Wednesday, May 29, 2024

Baseball Trivia: El Dulce De Leche

Since the 2000 Major League Baseball season became statistically official, there have been exactly five seasons in the National League wherein a batter hit 40+ doubles, 30+ homers, scored 100+ runs and committed larceny of pillows 30+ times.

It is my sincere confidence that Alfonso Soriano’s 2006 season with the Washington Nationals comes to mind for you. It is one of only four 40-40 seasons ever, making it even more unique and noteworthy. And “Captain America” – a nickname I never fully understood – aka David Wright had the highest batting average (.325) of any of these five seasons, as well as the most stellar bWAR (8.3) on this list, back in 2007.


Then you have a 26-year-old Vladimir Guerrero playing out of his mind while in Montreal with the Expos; the season right before he narrowly missed joining Soriano on the 40-40 list by one stinkin’ homer. All of these great players, dwarfed on this list by their only compatriot to achieve a 100 run-30 homer-40 double-30 steal season twice in that timeframe.

A two-time All-Star, as well as being a Gold Glove recipient and Silver Slugger Award winner, this right fielder played 18 total seasons with six different teams (two AL and 4 NL teams). In his third-through-ninth seasons, he produced 41.6 bWAR – an average of 5.9 a season. – and his two 100-40-30-30 seasons. That really rolls off the tongue, doesn’t it?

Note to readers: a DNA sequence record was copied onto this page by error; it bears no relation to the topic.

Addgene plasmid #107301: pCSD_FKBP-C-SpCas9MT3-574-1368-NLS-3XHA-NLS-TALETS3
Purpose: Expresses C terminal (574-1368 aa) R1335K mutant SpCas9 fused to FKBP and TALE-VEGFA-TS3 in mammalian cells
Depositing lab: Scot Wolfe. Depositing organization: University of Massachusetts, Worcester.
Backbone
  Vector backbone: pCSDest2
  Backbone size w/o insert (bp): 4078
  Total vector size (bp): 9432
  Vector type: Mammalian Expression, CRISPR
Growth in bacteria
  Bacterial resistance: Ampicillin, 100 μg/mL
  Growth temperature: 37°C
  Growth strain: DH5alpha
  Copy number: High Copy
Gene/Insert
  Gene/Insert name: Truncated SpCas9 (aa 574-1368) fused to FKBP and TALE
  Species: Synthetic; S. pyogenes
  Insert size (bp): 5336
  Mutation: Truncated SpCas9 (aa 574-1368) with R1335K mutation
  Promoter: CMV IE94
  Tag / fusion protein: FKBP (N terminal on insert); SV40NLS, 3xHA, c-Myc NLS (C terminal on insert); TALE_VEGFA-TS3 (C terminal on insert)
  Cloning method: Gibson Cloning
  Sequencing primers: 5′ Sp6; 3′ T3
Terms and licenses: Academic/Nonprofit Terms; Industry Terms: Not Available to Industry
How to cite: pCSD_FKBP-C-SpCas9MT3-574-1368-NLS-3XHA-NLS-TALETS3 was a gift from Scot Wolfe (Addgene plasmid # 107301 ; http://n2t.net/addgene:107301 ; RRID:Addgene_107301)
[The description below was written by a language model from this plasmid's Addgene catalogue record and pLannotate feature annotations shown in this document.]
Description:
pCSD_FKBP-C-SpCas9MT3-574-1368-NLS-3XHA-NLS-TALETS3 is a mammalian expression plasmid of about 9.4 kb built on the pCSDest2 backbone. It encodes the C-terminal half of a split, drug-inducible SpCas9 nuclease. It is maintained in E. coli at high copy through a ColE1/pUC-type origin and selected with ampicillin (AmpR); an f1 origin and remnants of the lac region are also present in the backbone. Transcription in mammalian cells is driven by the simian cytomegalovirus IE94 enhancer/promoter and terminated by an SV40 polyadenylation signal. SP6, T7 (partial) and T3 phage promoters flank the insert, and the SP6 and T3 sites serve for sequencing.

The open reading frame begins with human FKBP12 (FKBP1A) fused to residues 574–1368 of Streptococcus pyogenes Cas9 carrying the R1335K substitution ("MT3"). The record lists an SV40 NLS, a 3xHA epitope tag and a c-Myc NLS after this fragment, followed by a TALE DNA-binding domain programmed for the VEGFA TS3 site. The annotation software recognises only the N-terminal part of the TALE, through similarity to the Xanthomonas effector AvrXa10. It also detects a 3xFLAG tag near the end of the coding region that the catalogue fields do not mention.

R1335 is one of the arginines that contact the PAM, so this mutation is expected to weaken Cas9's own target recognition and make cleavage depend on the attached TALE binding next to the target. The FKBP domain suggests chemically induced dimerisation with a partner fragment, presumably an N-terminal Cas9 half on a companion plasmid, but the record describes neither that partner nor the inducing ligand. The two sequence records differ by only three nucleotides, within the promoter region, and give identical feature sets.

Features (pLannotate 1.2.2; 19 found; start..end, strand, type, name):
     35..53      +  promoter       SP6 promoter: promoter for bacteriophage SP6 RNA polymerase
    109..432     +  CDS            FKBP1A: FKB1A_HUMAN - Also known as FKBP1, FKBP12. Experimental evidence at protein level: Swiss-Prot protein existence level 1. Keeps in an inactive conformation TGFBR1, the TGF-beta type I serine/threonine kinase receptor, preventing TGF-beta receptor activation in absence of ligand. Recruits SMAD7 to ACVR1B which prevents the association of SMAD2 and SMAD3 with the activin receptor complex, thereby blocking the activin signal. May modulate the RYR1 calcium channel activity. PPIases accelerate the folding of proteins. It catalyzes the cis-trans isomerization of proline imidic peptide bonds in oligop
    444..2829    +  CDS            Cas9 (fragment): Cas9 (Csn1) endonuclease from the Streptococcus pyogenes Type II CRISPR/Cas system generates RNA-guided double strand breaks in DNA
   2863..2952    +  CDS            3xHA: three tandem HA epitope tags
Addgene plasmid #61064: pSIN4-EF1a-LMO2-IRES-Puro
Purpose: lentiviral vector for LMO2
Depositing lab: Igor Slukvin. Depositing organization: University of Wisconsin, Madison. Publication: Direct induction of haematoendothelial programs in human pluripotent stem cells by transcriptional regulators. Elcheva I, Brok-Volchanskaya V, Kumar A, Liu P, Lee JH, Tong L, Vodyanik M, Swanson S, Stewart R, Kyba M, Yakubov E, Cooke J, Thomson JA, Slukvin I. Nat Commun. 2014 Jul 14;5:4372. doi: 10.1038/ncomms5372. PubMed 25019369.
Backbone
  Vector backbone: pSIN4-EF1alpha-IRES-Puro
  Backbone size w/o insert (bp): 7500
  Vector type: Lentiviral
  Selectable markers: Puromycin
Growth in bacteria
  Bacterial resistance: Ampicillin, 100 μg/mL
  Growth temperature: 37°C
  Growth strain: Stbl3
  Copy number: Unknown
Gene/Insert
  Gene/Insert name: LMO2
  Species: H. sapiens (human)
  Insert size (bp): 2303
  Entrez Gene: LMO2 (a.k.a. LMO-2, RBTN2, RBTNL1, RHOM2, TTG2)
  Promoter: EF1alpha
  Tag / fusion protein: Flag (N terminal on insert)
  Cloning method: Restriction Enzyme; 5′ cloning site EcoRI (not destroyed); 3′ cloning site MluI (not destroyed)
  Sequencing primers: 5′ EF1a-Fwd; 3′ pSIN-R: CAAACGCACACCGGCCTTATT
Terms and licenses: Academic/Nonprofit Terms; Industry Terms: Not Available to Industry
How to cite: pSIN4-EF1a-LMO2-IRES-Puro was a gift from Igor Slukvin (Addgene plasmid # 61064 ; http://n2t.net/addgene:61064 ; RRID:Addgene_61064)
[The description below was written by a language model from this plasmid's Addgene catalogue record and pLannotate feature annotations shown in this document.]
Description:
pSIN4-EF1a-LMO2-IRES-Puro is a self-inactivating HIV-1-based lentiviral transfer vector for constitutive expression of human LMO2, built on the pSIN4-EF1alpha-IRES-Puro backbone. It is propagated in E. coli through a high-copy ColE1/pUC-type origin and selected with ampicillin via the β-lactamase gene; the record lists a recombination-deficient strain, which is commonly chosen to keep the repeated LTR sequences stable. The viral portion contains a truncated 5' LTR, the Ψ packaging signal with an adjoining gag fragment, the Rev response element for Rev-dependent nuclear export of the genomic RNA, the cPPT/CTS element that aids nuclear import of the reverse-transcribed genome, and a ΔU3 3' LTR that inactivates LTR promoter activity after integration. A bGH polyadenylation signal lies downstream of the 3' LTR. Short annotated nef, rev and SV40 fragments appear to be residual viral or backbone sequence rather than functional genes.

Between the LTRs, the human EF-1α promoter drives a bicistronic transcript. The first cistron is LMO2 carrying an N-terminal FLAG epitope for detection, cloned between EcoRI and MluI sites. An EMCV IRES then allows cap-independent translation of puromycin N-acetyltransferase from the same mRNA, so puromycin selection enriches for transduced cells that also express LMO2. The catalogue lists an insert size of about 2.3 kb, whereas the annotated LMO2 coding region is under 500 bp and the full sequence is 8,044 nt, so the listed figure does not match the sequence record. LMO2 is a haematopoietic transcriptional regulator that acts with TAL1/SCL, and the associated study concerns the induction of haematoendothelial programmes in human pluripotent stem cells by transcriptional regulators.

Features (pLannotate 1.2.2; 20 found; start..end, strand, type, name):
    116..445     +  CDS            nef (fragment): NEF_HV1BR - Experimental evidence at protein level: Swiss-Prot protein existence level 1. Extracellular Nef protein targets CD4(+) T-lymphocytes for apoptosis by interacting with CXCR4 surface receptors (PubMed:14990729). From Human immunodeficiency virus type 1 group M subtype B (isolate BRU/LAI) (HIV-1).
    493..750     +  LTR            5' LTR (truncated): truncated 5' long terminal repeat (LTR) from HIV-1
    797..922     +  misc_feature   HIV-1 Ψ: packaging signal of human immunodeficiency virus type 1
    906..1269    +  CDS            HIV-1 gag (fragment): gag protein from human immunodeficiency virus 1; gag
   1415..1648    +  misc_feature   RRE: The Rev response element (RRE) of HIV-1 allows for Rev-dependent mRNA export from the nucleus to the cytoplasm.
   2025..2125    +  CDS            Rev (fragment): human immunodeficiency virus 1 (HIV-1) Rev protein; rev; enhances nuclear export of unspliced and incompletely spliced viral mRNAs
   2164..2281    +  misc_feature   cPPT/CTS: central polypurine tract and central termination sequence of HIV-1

This left-handed hitter, who threw right-handed, had a nickname that translates roughly into “He eats sweet.” He finished 16th and 23rd in MVP voting the two years he had 100-40-30-30 seasons, fairly low in my estimation, but then the NL was ridiculously stacked at the time (dudes named Barry Bonds and Albert Pujols come to mind).

Of these four, the sweet eater has the most career bWAR (a 0.7 edge over Vladdy and huge gaps thereafter), second-most hits (120 less than The Impaler), second-most RBIs (133 behind Guerrero), and fares very well with third-best wRC+ at 129 (Soriano is at 111, Wright 133, and Vlad 136).

His final career hit, a single, fell in front of Robbie Grossman and came on a 91 mph four-seam fastball from Nick Tropeano. He received an ovation and then was summarily pinch-run for by Eric Young, Jr. Lastly, he had a slash line of at least .300/.400/.500 in 10 different ballparks in his career. Can you pick out the sweet tooth? Bonus points if you can name the two seasons he achieved the feat.

Yarrr, beware there be SPOILERS HERE!!!